A few months ago, I stood on the edge of a 15 foot cliff overhanging the ocean. Several family members had already jumped and were calling to me to join them. This may not seem like a particularly high distance to some, but it was high enough for me to activate an internal battle.
Part of me wanted to jump. The water was clear and beautiful. My family was having a great time in the water below. Part of me was afraid of hurting myself. Internal Family Systems (IFS) is a theory that uses the idea that all of us have internal “parts”, which generally work together, creating the unique individual that we are. When our parts are not fully integrated, we can experience internal battles, which cause difficulty in our ability to function the way we would like.
IFS categorizes our parts as managers, firefighters, exiles, and Self.
Managers act as our protectors. They are manifest as controller, striver, judge, caretaker, passive, pessimist, planner, and self-critic. These managers work to keep things in our lives going smoothly to avoid pain or rejection.
Firefighters are also protectors, but do so in a reactive way, attempting to soothe our exiles through compulsive behaviors, distraction, or rage.
Exiles are the parts of us that hold pain and vulnerability. Our managers push them away to protect the rest of us from having to experience the pain, shame, dependency, neediness, worthlessness, or grief that exiles carry.
Our Self is the core of who we are. Our Self is calm, curious, compassionate, connected, confident, creative, and has clarity. When we are able to look at the world or situations with these eight “C’s” we’re working from our Self. When managers, firefighters or exiles take over we lose our ability act from our true Self.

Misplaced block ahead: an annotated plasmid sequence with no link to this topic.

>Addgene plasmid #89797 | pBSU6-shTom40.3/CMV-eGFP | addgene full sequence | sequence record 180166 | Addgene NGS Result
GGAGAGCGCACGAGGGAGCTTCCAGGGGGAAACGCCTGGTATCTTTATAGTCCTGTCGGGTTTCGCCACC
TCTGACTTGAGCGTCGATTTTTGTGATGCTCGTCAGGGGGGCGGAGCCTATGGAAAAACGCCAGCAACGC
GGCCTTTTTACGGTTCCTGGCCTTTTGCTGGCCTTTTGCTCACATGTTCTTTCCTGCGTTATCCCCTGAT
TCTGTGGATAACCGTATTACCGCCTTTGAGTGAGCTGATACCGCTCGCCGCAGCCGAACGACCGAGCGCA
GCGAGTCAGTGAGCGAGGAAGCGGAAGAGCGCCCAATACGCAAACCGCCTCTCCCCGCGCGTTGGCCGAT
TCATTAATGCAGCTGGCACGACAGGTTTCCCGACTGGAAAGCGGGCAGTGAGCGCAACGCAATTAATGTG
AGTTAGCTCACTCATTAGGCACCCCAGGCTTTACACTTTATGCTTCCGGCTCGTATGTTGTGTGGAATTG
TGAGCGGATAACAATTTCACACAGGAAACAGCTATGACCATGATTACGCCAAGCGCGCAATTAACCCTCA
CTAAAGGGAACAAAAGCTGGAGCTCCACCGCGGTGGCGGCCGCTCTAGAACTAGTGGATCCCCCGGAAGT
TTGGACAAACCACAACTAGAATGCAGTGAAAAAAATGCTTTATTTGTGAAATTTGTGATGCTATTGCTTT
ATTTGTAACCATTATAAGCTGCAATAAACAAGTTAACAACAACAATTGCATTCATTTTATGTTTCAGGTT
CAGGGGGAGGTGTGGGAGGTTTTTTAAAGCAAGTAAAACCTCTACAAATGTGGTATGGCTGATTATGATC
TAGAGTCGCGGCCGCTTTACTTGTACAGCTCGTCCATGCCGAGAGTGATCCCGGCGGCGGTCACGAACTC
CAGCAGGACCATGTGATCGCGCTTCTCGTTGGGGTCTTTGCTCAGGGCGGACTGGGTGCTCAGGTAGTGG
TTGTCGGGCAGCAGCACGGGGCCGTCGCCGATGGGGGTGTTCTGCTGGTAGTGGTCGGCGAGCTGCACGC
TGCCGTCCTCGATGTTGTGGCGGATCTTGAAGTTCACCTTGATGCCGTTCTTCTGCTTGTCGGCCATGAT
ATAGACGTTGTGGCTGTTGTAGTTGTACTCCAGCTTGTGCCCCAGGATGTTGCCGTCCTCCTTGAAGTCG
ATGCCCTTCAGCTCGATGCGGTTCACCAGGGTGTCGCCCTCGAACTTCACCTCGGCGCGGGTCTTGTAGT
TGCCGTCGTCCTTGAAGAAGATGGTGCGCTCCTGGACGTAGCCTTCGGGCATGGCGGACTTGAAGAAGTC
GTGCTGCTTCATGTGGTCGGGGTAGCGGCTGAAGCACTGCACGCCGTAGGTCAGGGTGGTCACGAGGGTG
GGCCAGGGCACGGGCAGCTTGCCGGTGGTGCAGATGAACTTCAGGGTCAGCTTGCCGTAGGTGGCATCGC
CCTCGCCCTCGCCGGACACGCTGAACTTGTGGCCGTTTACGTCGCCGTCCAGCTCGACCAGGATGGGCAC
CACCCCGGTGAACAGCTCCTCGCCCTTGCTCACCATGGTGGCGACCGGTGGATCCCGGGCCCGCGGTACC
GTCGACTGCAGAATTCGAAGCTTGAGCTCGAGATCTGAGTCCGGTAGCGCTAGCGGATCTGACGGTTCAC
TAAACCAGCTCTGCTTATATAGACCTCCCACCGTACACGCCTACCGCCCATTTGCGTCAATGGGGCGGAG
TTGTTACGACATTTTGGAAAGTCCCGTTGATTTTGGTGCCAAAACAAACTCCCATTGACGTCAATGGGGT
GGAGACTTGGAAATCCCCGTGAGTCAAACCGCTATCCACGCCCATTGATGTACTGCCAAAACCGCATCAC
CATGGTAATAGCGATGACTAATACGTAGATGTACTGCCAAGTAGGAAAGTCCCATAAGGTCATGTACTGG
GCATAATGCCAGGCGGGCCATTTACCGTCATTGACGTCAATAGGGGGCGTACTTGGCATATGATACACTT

As I stood on the cliff with my internal battle, I wasn’t able to recognize the various parts involved. Looking back on the experience, it’s much easier to identify the manager that created anxiety, the one that told me “if you jump, you’ll get hurt.” I can also identify the manager who told me that I had better jump to avoid being teased by my family. It was this manager who pushed through and reminded me that the cliff wasn’t that high, the water was clear, and that everyone else had jumped safely.
Often, the internal battles our parts engage in are of more significant consequence than whether we will be teased for not jumping into the ocean. Sometimes our care-taking managers prevent us from setting clear boundaries with others, leading to resentment or exhaustion. Sometimes our firefighters seek to soothe scared exiles by numbing with behaviors or substances that are not in line with our value system. When this happens, our managers beat up on our firefighters, and our firefighters respond by doubling down on their soothing behavior.
When we experience these internal battles, it’s tempting to try to ignore or reject the parts of us that seem to be causing the problems. Instead of ignoring or rejecting (which doesn’t work anyway), we can start a conversation with these parts to examine why they are behaving the way they are. We might discover that our firefighter is pushing us to lash out in anger in an attempt to protect our exiles from having to experience the pain of rejection that we’ve felt before. We might discover a manager who constantly tells us we’re lazy is really just terrified of becoming the thing it was called as a child. Understanding why our parts behave the way they do, we can begin to have some compassion for them. Compassion helps us soothe the internal battles and increase our ability to act as our true Self.
If you recognize some of these kinds of parts within yourself and would like help integrating them, call and schedule a session with Alice today. 801-944-4555.